Most of us have been through natural disasters and recessions, but coronavirus, or COVID19, is a new kind of disruption. Meetings and events are canceled. Employees are working from home. As I type this, all the public schools in my state have been shut down, another burden on those who have children who will now need care during normal working hours. All major sports leagues have been suspended, and the theme parks an hour away from me in Orlando are all closing.
How long this will go on is unknown. The administration is saying it could be August until things get back to normal.
The uncertainty is a big part of the issue, which means that big supply and demand aftershocks will be part of the effects. It would be unwise to expect a bounce back to business as usual any time soon. Beyond the urgent, here are four critical steps distributors need to take now to strengthen their positions for a new normal.
Stress-test your business.
Stress-test your business under various revenue levels. Start by building a proforma with revenue levels of 80%, 60% and 40% of budget through the next four-plus quarters, and deliberate on the appropriate actions to scale expenses accordingly. These are difficult decisions that will ultimately involve dramatic payroll reductions. It is better to identify what you will do with forethought than how you’ll react under the gun. Which positions will be eliminated? Which positions will be considered for salary reductions or reduced hours? Can leases be terminated or adjusted?
Look at your balance sheet.
To what degree and how long can your business sustain losses? Can you preserve capital by negotiating with suppliers on payable terms? What assumptions should be made on the vitality of your accounts receivable? Are there risks relative to lenders calling in loans?
Consider the what-ifs.
At some point the clouds will part, and the dust will settle. When that happens, the competitive landscape is likely to look much different. To prepare, focus on scenario planning. Scenario planning entails putting together a list of potential occurrences that you would need or want to react to. Some of these could be:
- A main supplier dissolves or becomes unable to fill orders.
- The line of a competitive supplier becomes available.
- Talent becomes available.
- A competitor in the market liquidates.
- A service company that serves the same customers or has a complementary offering is up for sale.
- A top customer goes bankrupt.
- A competitor’s top customer goes bankrupt.
When your list has been put together, consider how you would identify its occurrence (some are easier than others) and what series of actions you should consider taking. Big market-share swings happen into and out of recessions. Those that retain capital sooner than others going in and those that have capital to deploy coming out can win big. So, even as we’re in the throes of some unprecedented disruption, keeping an offensive mindset can pay off.
Focus on strategic planning.
Strategic planning in these circumstances doesn’t mean doing a SWOT analysis and looking five years down the road. It’s recognizing that there is an opportunity to make changes to your business while it’s still in a semi-state of shock. It is much easier to make changes during times of disruption than when a heavy sense of status quo prevails. Three specific areas to consider are:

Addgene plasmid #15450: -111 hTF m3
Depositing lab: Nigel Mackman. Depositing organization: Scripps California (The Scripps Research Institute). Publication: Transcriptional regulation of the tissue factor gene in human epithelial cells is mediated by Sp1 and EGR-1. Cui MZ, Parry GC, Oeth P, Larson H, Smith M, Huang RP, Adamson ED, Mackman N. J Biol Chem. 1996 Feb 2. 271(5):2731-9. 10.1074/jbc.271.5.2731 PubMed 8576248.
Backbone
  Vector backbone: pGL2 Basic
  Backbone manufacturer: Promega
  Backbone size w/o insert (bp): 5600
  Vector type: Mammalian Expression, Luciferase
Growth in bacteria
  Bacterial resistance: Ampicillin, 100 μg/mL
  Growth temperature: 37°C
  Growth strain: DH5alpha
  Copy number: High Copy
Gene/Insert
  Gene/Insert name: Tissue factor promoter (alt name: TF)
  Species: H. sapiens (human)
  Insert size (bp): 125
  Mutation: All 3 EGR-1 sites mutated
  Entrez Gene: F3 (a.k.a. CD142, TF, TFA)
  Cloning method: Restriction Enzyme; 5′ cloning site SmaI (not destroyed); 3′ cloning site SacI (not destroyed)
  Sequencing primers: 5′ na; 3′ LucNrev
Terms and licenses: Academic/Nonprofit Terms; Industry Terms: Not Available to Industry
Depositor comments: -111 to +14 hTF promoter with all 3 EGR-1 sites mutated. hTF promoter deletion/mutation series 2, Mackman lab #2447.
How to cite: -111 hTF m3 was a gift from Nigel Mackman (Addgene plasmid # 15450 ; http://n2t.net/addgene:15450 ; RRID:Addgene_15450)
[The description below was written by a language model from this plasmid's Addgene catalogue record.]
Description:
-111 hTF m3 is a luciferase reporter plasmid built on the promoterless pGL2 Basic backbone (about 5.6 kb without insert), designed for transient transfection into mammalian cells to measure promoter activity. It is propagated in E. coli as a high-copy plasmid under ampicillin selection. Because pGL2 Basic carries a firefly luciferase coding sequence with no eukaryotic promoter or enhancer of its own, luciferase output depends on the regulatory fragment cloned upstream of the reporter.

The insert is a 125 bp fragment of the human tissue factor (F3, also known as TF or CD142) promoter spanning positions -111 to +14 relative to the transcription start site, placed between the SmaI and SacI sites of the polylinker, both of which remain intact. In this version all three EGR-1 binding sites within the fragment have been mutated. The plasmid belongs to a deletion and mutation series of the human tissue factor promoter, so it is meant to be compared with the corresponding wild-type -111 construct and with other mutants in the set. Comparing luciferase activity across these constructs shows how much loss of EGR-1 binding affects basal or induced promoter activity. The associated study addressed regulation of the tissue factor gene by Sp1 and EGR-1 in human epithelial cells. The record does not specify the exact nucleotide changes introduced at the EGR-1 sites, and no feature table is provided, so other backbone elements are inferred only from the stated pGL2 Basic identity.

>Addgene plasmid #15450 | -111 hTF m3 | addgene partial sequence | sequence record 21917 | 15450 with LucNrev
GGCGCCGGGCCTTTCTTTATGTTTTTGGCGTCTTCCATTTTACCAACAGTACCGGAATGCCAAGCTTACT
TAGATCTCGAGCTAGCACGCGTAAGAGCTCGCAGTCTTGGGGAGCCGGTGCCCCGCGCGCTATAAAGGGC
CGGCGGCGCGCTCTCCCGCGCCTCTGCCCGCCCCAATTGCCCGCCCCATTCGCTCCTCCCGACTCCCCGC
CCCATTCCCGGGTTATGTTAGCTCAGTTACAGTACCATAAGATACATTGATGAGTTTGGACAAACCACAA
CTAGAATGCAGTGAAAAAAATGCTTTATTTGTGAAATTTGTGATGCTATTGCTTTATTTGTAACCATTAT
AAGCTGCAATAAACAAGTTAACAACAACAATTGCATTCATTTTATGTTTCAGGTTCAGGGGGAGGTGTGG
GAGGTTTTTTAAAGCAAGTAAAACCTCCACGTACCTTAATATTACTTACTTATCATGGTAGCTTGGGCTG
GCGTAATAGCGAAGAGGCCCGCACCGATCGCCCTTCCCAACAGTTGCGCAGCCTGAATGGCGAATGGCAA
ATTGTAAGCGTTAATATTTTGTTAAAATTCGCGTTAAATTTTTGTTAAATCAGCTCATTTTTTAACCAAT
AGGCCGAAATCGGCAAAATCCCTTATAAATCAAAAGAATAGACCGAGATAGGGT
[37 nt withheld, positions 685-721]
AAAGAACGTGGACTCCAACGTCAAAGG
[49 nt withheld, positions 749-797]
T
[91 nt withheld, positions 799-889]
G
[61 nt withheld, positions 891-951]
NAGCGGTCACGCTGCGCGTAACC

Organization structure: Consider the likelihood that personnel on-hand at the end of the year may look different than it did at the beginning. Use this opportunity to evaluate whether the organization itself has been, asking questions like whether there have been unnecessary bottlenecks, or manager positions that may have been artifacts of the 90s. Or would it make more sense if your sales effort was organized functionally or by industry vertical as opposed to geographically? A lot has changed in the market that demands a new approach to sales force structure. Are there opportunities to implement new or hybrid selling roles to meet customer needs? Should you invest in digital marketing? Don’t let commission or incentive structures become obstacles to your creativity.
Cost to serve: It is important that visibility exists on costs, particularly variable costs. Understanding your costs will allow you to make decisions on service models and policies such as delivery fees or frequency and minimum or prepaid-freight order sizes. If you have incorporated cost to serve into your business, recognize that old cost-driver values no longer apply.
Strategic pricing: I do not mean velocity-based pricing, but strategic pricing more literally. Remember, there is an imperative to make money. Gross margin, to include fee revenue, needs to cover total costs. Furthermore, if there are supply issues with limited product availability, make sure those customers that drive profits are at the head of the allocation line. Now is the time to be discriminant and make sure “A customers” get “A prices” and customers where you’re the last resort do not.
We find ourselves in difficult and unprecedented times. It is times like these that new trajectories are formed. Recognize that the situation we’re in is likely not one that is just endured for a little while before things get back to normal.
It is going to be a struggle, but do not miss the opportunity that this disruption brings.
Mike Emerson is a Partner with Indian River Consulting Group. Mike has worked with hundreds of distributors and manufacturers of all sizes and within many lines of trade. Contact Mike at firstname.lastname@example.org, call 321-956-8617 or visit ircg.com.